Despite the turmoil caused by the coronavirus pandemic, growing demand for apartments in cheaper, Southern cities in recent years corresponded with a historic year for apartment completions in 2020.
About 430,000 new units opened throughout 2020, the most completed in a single year this century. The wave of new apartments was also met by near-record demand. But similar to the demand, new construction was not evenly distributed throughout the country.
Mid-sized Sun Belt markets such as Charleston, South Carolina; Charlotte and Raleigh in North Carolina; Nashville, Tennessee; Orlando, Florida; and Austin, Texas, ranked as some of the top cities in the country for new completions as a percent of existing inventory. These cities and the Sun Belt region in general have benefited from strong population growth trends due to increasing employment opportunities and relatively affordable housing.
The greater South Florida area, including Miami, Fort Lauderdale and Palm Beach, also saw a surge in new apartment construction last year on a percentage basis. If all three cities were combined, the region would have ranked third in terms of nominal new deliveries last year, with nearly 17,000 apartments completed.
Only two non-Sun Belt cities ranked in the top 10 for completions as a percent of inventory: Boston, a traditionally undersupplied market, and Minneapolis, which boasts some of the strongest population growth in the Midwest.
Dallas-Fort Worth led the nation in terms of new multifamily construction in 2020. In total, the metroplex has added roughly 170,000 units since 2010 — a staggering amount of supply. For context, that represents about 6% of all supply added throughout the country in that time period, while the region holds only about 2.5% of the U.S. population.
New York, Los Angeles and Chicago all rank highly in terms of nominal completions, but the country’s three largest metropolitan areas were among the least-supplied markets last year as a percent of inventory.
In terms of performance, landlords in the markets with the heaviest supply pipelines generally struggled to push rents last year. Of the top 10 cities for supply, only Atlanta and Charlotte saw rents grow by at least 2%. Rents were essentially flat in Dallas-Fort Worth and Minneapolis and fell in all other markets.
Naturally, rents in areas that saw stronger demand held up better than those where demand was flat or negative. However, landlords in some high-demand cities such as Houston and Austin had to lower rents in aggregate to attract new renters.
Surprisingly, the South Florida cities did not suffer notable rent losses last year despite facing a sizable supply wave and a larger economic fallout due to the pandemic’s outsize impact on tourism-based economies. The region’s suburban areas were especially resilient, and while urban nodes such as Downtown Miami had to contend with elevated concession levels, asking rent losses there were marginal.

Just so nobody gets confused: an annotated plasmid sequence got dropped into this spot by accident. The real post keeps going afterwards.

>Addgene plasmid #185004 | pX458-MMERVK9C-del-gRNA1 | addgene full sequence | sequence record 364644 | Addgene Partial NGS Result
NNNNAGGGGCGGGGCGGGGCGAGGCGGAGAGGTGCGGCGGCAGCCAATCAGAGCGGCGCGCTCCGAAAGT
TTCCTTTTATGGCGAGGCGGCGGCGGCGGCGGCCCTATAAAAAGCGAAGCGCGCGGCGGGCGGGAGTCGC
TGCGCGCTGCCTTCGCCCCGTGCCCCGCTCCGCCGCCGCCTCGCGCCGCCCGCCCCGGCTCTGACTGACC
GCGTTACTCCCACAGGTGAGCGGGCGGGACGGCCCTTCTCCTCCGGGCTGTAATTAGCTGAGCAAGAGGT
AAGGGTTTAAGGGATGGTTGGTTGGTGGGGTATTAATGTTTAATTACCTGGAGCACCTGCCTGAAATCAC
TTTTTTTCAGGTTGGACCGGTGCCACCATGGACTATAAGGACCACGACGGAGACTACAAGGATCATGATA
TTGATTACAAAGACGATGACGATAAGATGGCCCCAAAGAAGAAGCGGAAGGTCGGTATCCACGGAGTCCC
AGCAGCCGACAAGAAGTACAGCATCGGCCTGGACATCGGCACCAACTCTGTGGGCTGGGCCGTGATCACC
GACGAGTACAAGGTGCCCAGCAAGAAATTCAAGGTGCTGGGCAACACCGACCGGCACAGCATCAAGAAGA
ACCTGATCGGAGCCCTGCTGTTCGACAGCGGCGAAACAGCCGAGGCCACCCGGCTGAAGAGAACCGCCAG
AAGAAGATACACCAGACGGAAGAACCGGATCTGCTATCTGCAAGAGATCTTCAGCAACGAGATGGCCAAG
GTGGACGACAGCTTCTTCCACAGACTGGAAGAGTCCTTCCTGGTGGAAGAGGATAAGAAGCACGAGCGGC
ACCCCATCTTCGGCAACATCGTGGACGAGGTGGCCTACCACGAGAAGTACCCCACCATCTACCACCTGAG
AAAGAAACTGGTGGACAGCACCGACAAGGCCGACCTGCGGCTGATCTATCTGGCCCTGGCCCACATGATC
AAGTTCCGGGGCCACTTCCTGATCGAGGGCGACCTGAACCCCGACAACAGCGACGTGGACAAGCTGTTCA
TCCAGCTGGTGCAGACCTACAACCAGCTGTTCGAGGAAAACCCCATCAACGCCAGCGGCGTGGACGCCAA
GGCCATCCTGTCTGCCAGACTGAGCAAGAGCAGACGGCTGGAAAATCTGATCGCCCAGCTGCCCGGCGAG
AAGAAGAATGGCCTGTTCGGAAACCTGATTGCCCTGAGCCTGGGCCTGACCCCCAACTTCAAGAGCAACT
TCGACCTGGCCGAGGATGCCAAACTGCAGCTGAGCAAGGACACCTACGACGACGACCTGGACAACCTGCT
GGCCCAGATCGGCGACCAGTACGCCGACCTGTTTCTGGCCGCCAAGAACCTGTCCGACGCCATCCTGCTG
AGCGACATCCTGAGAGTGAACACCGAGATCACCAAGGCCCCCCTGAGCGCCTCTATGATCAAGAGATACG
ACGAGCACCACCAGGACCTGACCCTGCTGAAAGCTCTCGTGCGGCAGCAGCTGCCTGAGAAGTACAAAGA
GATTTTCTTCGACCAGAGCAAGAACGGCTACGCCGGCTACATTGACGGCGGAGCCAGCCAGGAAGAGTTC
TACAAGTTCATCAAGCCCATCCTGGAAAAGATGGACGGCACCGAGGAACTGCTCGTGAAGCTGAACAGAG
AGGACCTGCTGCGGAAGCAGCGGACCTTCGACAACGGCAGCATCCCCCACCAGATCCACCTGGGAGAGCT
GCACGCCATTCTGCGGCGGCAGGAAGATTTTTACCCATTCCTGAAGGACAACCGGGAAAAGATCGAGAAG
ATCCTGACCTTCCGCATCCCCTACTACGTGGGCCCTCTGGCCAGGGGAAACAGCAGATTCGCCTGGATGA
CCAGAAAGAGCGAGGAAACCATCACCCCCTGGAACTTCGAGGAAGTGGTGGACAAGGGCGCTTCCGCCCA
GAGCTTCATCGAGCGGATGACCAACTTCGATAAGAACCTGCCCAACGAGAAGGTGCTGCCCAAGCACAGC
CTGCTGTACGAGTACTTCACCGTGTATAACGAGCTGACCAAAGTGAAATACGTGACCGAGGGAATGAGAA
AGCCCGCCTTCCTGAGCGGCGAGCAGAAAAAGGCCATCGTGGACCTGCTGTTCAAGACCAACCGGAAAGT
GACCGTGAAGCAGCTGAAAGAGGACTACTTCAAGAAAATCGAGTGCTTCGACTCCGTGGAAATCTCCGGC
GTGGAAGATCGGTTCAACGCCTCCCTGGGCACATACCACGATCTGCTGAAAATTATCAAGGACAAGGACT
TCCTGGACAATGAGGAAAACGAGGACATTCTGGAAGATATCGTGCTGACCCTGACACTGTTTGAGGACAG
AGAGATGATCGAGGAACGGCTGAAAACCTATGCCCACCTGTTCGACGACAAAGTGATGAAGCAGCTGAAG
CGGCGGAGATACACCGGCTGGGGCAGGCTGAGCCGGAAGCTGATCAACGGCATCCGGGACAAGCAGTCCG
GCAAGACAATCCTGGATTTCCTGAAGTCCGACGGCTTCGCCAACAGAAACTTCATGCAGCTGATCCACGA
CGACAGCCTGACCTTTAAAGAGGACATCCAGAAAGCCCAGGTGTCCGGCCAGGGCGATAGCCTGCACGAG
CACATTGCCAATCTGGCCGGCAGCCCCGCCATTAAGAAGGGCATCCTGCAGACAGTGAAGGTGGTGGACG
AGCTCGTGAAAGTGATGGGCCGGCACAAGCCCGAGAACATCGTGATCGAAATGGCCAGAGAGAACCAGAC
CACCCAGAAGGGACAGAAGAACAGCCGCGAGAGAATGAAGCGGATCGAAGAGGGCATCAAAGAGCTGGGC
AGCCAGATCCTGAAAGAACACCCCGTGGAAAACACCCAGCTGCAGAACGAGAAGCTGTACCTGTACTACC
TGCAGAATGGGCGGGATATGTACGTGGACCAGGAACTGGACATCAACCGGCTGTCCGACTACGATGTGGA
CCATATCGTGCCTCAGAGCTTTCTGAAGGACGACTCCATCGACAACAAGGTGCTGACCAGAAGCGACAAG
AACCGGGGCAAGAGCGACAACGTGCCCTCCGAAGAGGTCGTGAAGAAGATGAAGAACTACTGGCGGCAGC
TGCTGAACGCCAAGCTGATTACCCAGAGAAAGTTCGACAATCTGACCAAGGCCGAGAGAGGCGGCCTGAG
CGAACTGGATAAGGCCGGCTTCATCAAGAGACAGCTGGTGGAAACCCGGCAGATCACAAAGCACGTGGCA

When analyzing neighborhood trends, there wasn’t one particular type of area, be it urban, suburban or exurban, that stood out as a clear favorite of developers.
Urban areas such as Southwest-Navy Yard in Washington, D.C.; Neartown-River Oaks in Houston; Central Fort Lauderdale and the downtowns of Chicago and Miami were among the most heavily supplied locales in the country in 2020.
But some suburban and exurban submarkets of the largest, and fastest-growing, Sun Belt cities ranked highly as well. That includes Houston’s Northwest and Bear Creek-Copperfield areas, as well as I-Drive in Orlando and the part urban-part suburban Southwest Fort Worth submarket.
Dallas-Fort Worth only placed one submarket in the top 10 for most completions, but had 11 different submarkets land in the top 100. That is a reflection of how spread out construction activity was in the region.
The massive difference in rent growth between the supply-heavy urban and suburban areas last year highlighted the weakness in urban demand, and the strength of suburban demand, that has been observed since the onset of the pandemic. While rent growth was generally weak in all of these locales, rents took the biggest hit in D.C.’s Southwest-Navy Yard; Houston’s Neartown-River Oaks; Downtown Nashville and Downtown Chicago. Those four urban areas have nominal asking rents significantly above their respective metropolitan area averages.
The less expensive, more suburban Northwest Houston, Bear Creek-Copperfield, Southwest Fort Worth and North Fort Worth submarkets all posted slight rent gains.
More recently, however, urban demand has begun to make a bit of a comeback. With the vaccine rollout picking up steam, urban areas have started to see some modest improvement — a welcome sign to landlords.
Does that mean urban properties will recapture some demand from the suburbs in 2021? With work-from-home at least partially here to stay, demand for new suburban apartments may remain elevated this year. But we likely won’t see the same scale of the urban-suburban divide as was observed in the months immediately following the onset of the pandemic.